Scientists, technicians, and drillers with the Integrated Ocean Drilling Program have recovered rocks from 1415.5 meters (>4644 feet) below the seafloor that will provide valuable information on the composition of the Earth. Onboard the scientific ocean drilling vessel JOIDES Resolution, they drilled from mid-November until early March to create the third deepest hole ever in the basement (area below the sediment cover) of the oceanic crust. Benoit Ildefonse (Université Montpellier), a co-chief scientist on one of the two related expeditions, explained the significance of the project, “Deep coring in the ocean crust/lithosphere is a challenging endeavor, and has been a long-term goal of the geoscience community since the end of the 1950s. Post-cruise research to be conducted by the sailing scientists will undoubtedly expand our scientific knowledge of processes at slow spreading mid-ocean ridges, a key component of the global Earth dynamics.”
Staff scientist Jay Miller, Texas A&M University, who spent 115 days at sea obtaining these cores, continued, “We have a preconceived notion of how the Earth evolved that is based on geophysical data. Ocean drilling is needed to obtain samples to determine if these remote sensing tools accurately describe the composition of the Earth. The types of rocks recovered show that the interpretation of the geophysical data is oversimplifying features. Each time we drill a hole, we learn the structure of Earth is more complex and are changing our understanding of how the Earth evolved.”
Co-chief scientists Donna Blackman (Scripps Institution of Oceanography), Ildefonse, Barbara John (University of Wyoming), and Yasuhiko Ohara (Hydrographic and Oceanographic Department of Japan), and IODP staff scientist Jay Miller led the expeditions, which drew scientists from IODP’s members (U.S., Japan, European Consortium for Ocean Research Drilling, and China) in 18 countries. The two consecutive cruises (known as 304 and 305) were designed to drill the Atlantis Massif, which is located at the intersection between the Mid-Atlantic Ridge and the Atlantis fracture zone. The central portion of this domal massif displays characteristics representative of an “oceanic core complex,” a shallow seafloor feature. The ‘core’ of the complex is presumably comprised of lower crustal and upper mantle rocks, providing a unique opportunity to sample the mantle.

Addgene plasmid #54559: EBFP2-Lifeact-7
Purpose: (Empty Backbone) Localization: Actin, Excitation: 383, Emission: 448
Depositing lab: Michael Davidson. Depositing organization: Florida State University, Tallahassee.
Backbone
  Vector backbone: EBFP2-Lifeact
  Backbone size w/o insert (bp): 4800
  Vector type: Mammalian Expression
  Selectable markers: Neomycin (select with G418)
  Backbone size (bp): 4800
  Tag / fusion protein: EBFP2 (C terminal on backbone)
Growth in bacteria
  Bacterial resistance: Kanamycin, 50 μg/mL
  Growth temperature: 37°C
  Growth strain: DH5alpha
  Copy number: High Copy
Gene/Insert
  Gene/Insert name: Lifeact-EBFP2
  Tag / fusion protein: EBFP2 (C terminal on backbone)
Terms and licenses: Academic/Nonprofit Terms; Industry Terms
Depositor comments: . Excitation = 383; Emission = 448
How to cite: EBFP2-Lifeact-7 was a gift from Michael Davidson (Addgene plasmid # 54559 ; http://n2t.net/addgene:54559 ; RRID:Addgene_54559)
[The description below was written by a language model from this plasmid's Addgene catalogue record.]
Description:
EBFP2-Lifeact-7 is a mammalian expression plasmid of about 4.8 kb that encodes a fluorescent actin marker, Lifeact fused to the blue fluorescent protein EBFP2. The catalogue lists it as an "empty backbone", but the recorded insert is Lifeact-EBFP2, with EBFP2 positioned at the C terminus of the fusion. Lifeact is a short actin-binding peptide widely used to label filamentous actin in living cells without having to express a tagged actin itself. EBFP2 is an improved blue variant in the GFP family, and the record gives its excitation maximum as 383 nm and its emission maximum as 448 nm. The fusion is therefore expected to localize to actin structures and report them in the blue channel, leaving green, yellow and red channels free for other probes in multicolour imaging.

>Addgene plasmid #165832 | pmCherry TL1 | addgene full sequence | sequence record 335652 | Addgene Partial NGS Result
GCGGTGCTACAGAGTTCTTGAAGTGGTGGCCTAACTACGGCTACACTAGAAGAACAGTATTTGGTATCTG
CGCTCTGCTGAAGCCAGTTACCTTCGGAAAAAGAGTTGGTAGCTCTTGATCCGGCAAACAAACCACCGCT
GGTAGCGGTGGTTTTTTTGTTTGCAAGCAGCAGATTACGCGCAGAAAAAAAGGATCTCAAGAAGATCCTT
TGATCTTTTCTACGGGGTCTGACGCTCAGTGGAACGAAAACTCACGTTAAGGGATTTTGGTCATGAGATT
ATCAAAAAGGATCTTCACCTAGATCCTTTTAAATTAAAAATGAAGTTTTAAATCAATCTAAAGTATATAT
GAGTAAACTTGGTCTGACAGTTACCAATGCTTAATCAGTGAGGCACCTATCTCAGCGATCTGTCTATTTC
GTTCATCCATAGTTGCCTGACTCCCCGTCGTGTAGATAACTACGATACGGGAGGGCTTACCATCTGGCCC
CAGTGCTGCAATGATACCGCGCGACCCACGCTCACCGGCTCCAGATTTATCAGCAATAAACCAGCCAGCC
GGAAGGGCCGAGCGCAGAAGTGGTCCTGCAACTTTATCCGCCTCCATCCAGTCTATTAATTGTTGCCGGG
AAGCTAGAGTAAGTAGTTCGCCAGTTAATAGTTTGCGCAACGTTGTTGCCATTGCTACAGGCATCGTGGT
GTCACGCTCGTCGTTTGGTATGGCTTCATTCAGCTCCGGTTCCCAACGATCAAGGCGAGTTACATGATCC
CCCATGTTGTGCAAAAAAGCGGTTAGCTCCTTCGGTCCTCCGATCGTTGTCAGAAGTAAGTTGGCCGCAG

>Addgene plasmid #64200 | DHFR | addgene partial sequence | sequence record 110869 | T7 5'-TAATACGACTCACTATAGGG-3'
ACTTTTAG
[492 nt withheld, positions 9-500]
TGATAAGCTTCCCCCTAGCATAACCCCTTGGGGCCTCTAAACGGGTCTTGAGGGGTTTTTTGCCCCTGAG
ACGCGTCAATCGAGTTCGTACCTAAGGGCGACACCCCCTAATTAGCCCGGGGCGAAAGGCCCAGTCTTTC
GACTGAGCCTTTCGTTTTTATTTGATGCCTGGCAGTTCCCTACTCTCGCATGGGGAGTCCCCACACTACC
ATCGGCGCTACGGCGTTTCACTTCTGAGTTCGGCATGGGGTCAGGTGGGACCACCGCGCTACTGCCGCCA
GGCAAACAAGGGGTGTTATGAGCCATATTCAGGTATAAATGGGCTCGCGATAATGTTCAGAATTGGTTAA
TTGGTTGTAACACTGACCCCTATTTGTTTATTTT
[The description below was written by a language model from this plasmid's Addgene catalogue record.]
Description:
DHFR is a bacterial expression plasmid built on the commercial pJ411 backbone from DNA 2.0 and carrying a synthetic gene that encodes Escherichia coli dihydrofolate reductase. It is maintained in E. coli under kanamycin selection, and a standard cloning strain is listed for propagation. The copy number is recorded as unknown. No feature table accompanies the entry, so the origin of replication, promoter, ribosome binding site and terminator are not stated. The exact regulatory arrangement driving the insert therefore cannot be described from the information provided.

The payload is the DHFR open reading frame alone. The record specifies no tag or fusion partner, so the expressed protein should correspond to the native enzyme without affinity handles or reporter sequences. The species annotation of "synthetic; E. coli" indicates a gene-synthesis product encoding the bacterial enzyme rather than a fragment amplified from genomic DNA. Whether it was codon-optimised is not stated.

John explained the types of rocks recovered, “The gabbroic rocks have compositions that represent some of the most primitive lower crust ever sampled in ocean drilling. Whereas most similar types of rocks have undergone some alteration, intervals of these rocks are very fresh, locally with less than 1 or 2% alteration. They are unique in the ocean drilling records, and provide and unprecedented opportunity to learn about crustal growth in a slow spreading environment.”
Ohara continued, “The ~1.4 km sequence of gabbroic rocks cored during the expeditions is inconsistent with the initial assumption that they would find rocks typical in an uplifted mantle section. A more complex model is required.”
Scientists will continue in-depth research after the expedition to learn more about these features. In addition, more drilling could take place in this location — at the end of Expedition 305, the hole is open, in good condition, and ready to be deepened in the future.
Photos from the expedition are available here. Additional high-resolution images are available on request.
The Integrated Ocean Drilling Program (IODP) is an international marine research drilling program dedicated to advancing scientific understanding of the Earth by monitoring and sampling subseafloor environments. Through multiple platforms, scientists explore IODP’s principal themes: the deep biosphere, environmental change, and solid earth cycles. IODP drilling platforms are operated by the Joint Oceanographic Institutions Alliance (JOI, Texas A&M University, and Lamont-Doherty Earth Observatory of Columbia University), Japan’s Center for Deep Earth Exploration, and the European Consortium for Ocean Research Drilling. IODP’s initial 10-year, $1.5 billion program is supported by two lead agencies, the U.S. National Science Foundation and Japan’s Ministry of Education, Culture, Sports, Science, and Technology; by ECORD, and China’s Ministry of Science and Technology.